Calendar

Mar
28
Wed
Colloquium PhD Thesis Defense: Ethan Dederick
Mar 28 @ 3:15 pm – 4:15 pm
Colloquium PhD Thesis Defense: Ethan Dederick @ Science Hall 109

Seismic Inferences of Gas Giant Planets: Excitation & Interiors

Ethan Dederick, NMSU

Seismology has been the premier tool of study for understanding the interior structure of the Earth, the Sun, and even other stars. In this thesis we develop the framework for the first ever seismic inversion of a rapidly rotating gas giant planet. We extensively test this framework to ensure that the inversions are robust and operate within a linear regime. This framework is then applied to Saturn to solve for its interior density and sound speed profiles to better constrain its interior structure. This is done by incorporating observations of its mode frequencies derived from Linblad and Vertical Resonances in Saturn’s C-ring. We find that although the accuracy of the inversions is mitigated by the limited number of observed modes, we find that Saturn’s core density must be at least 8.97 +/- 0.01 g cm^{-3} below r/R_S = 0.3352 and its sound speed must be greater than 54.09 +/- 0.01 km s^{-1} below r/R_S = 0.2237. These new constraints can aid the development of accurate equations of state and thus help determine the composition in Saturn’s core. In addition, we investigate mode excitation and whether the \kappa-Mechanism can excite modes on Jupiter. While we find that the \kappa-Mechanism does not play a role in Jovian mode excitation, we discover a different opacity driven mechanism, The Radiative Suppression Mechanism, that can excite modes in hot giant planets orbiting extremely close to their host stars if they receive a stellar flux greater than 10^9~erg cm^{-2} s^{-1}. Finally, we investigate whether moist convection is responsible for exciting Jovian modes. Mode driving can occur if, on average, one cloud column with a 1-km radius exists per 6423 km^2 or if ~43 storms with 200 columns, each with a radius of 25 km, erupt per day. While this seems unlikely given current observations, moist convection does have enough thermal energy to drive Jovian oscillations, should it be available to them.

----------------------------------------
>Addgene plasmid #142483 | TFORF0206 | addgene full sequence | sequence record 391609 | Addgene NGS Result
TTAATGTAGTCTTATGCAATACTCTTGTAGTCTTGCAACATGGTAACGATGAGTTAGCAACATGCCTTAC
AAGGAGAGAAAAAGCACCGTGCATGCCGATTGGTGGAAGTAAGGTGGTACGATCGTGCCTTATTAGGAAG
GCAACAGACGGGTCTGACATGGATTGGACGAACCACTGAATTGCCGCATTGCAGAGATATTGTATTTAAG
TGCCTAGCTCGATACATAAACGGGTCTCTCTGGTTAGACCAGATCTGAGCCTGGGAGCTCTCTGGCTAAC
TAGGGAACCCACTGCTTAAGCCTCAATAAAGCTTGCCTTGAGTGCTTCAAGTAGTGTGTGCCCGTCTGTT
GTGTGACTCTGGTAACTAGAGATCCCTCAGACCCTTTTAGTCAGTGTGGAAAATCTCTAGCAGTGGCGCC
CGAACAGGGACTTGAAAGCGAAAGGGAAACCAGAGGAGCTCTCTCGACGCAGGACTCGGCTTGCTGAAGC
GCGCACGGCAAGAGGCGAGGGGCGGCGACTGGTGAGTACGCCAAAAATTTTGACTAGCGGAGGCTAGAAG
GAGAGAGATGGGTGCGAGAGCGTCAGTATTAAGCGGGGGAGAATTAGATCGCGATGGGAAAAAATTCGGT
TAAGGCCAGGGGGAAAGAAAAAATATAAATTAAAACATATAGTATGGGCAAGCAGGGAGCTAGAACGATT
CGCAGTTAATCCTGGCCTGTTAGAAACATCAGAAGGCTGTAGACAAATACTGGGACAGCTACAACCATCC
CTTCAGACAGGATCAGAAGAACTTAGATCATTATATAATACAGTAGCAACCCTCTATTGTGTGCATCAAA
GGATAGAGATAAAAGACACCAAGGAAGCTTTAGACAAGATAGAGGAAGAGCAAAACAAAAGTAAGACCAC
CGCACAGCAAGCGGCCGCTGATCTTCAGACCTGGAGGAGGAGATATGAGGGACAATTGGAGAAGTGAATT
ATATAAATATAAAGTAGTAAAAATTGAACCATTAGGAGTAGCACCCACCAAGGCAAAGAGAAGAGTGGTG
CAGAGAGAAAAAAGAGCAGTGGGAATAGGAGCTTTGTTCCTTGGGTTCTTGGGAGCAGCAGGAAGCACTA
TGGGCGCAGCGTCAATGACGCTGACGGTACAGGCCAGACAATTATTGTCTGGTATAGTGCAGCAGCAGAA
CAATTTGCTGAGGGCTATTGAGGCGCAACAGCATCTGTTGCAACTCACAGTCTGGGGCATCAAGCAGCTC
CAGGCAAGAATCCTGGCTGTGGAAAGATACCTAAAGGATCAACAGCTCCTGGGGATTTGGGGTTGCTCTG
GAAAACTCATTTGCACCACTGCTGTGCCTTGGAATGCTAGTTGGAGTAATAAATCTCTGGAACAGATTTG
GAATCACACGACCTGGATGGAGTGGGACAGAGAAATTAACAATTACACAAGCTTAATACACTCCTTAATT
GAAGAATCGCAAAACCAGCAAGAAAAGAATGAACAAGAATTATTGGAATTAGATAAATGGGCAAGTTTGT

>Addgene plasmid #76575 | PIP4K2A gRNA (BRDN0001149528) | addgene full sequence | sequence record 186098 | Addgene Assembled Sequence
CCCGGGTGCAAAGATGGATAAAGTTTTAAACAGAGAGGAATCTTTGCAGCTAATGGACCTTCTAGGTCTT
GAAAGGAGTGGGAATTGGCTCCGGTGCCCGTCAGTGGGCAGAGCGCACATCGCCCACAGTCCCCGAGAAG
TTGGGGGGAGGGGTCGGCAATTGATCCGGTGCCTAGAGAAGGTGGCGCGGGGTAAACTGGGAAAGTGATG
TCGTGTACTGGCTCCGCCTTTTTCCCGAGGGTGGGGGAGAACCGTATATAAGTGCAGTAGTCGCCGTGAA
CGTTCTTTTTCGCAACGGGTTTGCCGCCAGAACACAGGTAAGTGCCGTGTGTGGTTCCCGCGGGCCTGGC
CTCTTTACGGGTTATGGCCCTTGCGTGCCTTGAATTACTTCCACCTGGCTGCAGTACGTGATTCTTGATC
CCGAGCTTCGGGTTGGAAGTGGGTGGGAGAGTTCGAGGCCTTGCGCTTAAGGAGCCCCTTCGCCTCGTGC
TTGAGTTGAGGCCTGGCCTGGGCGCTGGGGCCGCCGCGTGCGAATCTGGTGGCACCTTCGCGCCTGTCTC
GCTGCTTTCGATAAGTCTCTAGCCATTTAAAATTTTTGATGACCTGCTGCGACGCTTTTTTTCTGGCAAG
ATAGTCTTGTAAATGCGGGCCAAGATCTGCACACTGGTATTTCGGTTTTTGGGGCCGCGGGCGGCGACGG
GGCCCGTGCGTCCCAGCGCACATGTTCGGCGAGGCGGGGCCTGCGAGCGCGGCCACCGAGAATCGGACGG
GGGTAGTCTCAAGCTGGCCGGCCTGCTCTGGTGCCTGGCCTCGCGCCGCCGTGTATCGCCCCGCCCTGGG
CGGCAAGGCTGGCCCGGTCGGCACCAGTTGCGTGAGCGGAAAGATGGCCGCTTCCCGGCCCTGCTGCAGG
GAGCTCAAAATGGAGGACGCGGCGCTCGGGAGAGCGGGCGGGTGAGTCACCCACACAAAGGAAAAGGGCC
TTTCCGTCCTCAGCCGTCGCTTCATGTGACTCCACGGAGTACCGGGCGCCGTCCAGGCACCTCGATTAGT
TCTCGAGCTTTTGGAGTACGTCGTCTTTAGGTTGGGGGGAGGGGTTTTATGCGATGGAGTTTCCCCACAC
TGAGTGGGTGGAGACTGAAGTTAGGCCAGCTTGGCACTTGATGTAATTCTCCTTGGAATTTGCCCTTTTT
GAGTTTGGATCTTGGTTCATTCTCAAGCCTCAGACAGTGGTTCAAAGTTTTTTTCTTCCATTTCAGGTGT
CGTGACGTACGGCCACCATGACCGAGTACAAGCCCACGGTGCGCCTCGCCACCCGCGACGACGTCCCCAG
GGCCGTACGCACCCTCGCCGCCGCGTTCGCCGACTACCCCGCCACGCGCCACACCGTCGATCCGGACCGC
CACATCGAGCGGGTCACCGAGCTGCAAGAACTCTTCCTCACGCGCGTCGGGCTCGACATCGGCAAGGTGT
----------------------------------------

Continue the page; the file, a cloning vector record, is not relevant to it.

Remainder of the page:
Oct
19
Fri
Colloquium: Sanchayeeta Borthakur (Host: Kristian Finlator)
Oct 19 @ 3:15 pm – 4:15 pm
Colloquium:  Sanchayeeta Borthakur (Host: Kristian Finlator) @ BX102

Understanding How Galaxies Reionized the Universe

 Sanchayeeta Borthakur, Arizona State University

Identifying the population of galaxies that was responsible for the reionization of the universe is a long-standing quest in astronomy. While young stars can produce large amounts of ionizing photons, the mechanism behind the escape of Lyman continuum photons (wavelength < 912 A) from star-forming regions has eluded us. To identify such galaxies and to understand the process of the escape of Lyman continuum, we present an indirect technique known as the residual flux technique. Using this technique, we identified (and later confirmed) the first low-redshift galaxy that has an escape fraction of ionizing flux of 21%. This leaky galaxy provides us with valuable insights into the physics of starburst-driven feedback. In addition, since direct detection of ionizing flux is impossible at the epoch of reionization, the residual flux technique presents a highly valuable tool for future studies to be conducted with the upcoming large telescopes such as the JWST.